Mowgli: Legend of the Jungle

“Mowgli: The most brutal reviews of Netflix’s new Jungle Book” is a headline you might see if you just google the search term “Mowgli.”

I had done so in order to open the IMDb page as a resource while writing my review of the new Netflix-released adaptation of Rudyard Kipling’s classic story of the little boy raised by wolves, Mowgli: Legend of the Jungle. The character / public domain IP of Mowgli is less synonymous with Kipling in contemporary culture, more with Disney’s lovely 1967 animated feature The Jungle Book and its interminable 2016 remake by the same name.

There were also some live-action adaptations in the 1990s that nobody seems to care about anymore. Nobody will really care about Mowgli, either, in 20 years, but right now the consensus is that it’s a garbage movie and this week’s flogging target of film criticism. In other words, clickbait. Whatever. It’s unfortunately not very good, but it’s not the worst movie ever.

Andy Serkis — making his biggest leap as a director — has had Mowgli in development for years and years, since before the Disney live-action film’s 2016 release. It was his follow-up to his Apes trilogy, featuring multiple well-known actors doing motion-capture performances of the classic Jungle Book characters: Christian Bale as panther Bagheera; Cate Blanchett as the python Kaa; Benedict Cumberbatch as the ferocious tiger Shere Khan; and Serkis himself as Baloo.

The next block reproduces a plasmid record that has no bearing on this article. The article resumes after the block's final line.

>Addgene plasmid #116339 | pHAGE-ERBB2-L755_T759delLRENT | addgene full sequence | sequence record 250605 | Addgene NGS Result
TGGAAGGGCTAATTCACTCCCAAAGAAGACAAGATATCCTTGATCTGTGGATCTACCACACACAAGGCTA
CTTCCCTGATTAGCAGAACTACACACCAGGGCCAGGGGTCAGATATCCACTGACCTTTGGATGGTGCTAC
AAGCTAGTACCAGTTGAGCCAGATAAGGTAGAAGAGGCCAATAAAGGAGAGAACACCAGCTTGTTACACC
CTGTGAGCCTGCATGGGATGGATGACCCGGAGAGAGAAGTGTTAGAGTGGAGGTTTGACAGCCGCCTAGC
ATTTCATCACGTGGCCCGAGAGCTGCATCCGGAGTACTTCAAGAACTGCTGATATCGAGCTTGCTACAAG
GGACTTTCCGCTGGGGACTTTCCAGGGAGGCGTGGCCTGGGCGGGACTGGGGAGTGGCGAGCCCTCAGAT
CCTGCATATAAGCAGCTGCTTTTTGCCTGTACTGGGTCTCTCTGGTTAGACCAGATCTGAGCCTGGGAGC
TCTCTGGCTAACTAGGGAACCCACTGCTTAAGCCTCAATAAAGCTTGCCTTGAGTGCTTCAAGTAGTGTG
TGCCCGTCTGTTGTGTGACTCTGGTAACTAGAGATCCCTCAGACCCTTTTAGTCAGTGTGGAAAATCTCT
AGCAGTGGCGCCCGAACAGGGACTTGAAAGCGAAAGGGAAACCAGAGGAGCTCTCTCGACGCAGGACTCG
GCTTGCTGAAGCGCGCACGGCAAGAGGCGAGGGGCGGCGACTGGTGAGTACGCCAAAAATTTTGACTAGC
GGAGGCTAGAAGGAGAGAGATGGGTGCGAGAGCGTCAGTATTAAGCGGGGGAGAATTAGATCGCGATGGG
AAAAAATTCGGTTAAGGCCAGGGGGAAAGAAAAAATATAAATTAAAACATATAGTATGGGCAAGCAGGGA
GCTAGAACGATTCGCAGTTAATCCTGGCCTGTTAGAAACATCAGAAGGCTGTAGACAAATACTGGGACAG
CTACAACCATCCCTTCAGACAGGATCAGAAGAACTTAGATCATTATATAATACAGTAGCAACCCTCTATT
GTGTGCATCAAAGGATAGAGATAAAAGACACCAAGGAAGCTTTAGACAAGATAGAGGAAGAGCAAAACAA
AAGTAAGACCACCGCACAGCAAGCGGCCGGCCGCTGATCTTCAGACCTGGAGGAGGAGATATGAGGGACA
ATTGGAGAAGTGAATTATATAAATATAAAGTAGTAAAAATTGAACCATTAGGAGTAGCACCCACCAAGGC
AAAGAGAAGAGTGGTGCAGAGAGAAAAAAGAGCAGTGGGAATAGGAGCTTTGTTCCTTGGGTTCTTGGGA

Rohan Chand plays Mowgli (thankless but better cast than the 2016 Disney film, which never seemed that interested in its star character). Despite so much going on, Mowgli was continuously delayed again and again and again until being unceremoniously dumped on Netflix (and some Landmark theaters).

Why?

As soon as the film starts, it’s not hard to answer why such a big movie was thrown onto the modern equivalent of the VOD dumping ground. It feels half-finished. The CGI, in particular, just doesn’t blend well with … anything. The jungle is sometimes natural, sometimes CGI. The animals boast slightly ever-too-human faces. Poor Chand acts his best with partners who may or may not be present. It feels half-baked in the most utilitarian meaning of the term; you can just see every individual bit and piece of the visual frame in its component parts.

It’s also emotionally chaotic. Reviews have stated it’s a tonal mess with no clear audience. That’s correct. The movie follows the basic plot outline of The Jungle Book but makes everything more violent and “dramatic,” without justifying it. The “bad human” character is cartoonish. Kudos to Serkis trying to give the human characters some culture (which doesn’t really happen in the Disney adaptations), but it’s only a light dusting of something special. I don’t know why anyone would show their child this version of the movie or why any adult browsing Netflix would choose to watch this.

That’s it. Mowgli is basically a tech demo for Serkis’ CGI creations, but it’s an unfinished tech demo. There is nothing here.



Administrator of Midwest Film Journal. Previously a staff writer for TheFilmYap.com, Evan has been writing film criticism in the Indianapolis area for over half a decade. He is a member of the Indiana Film Journalists Association. He also reviews Oreos.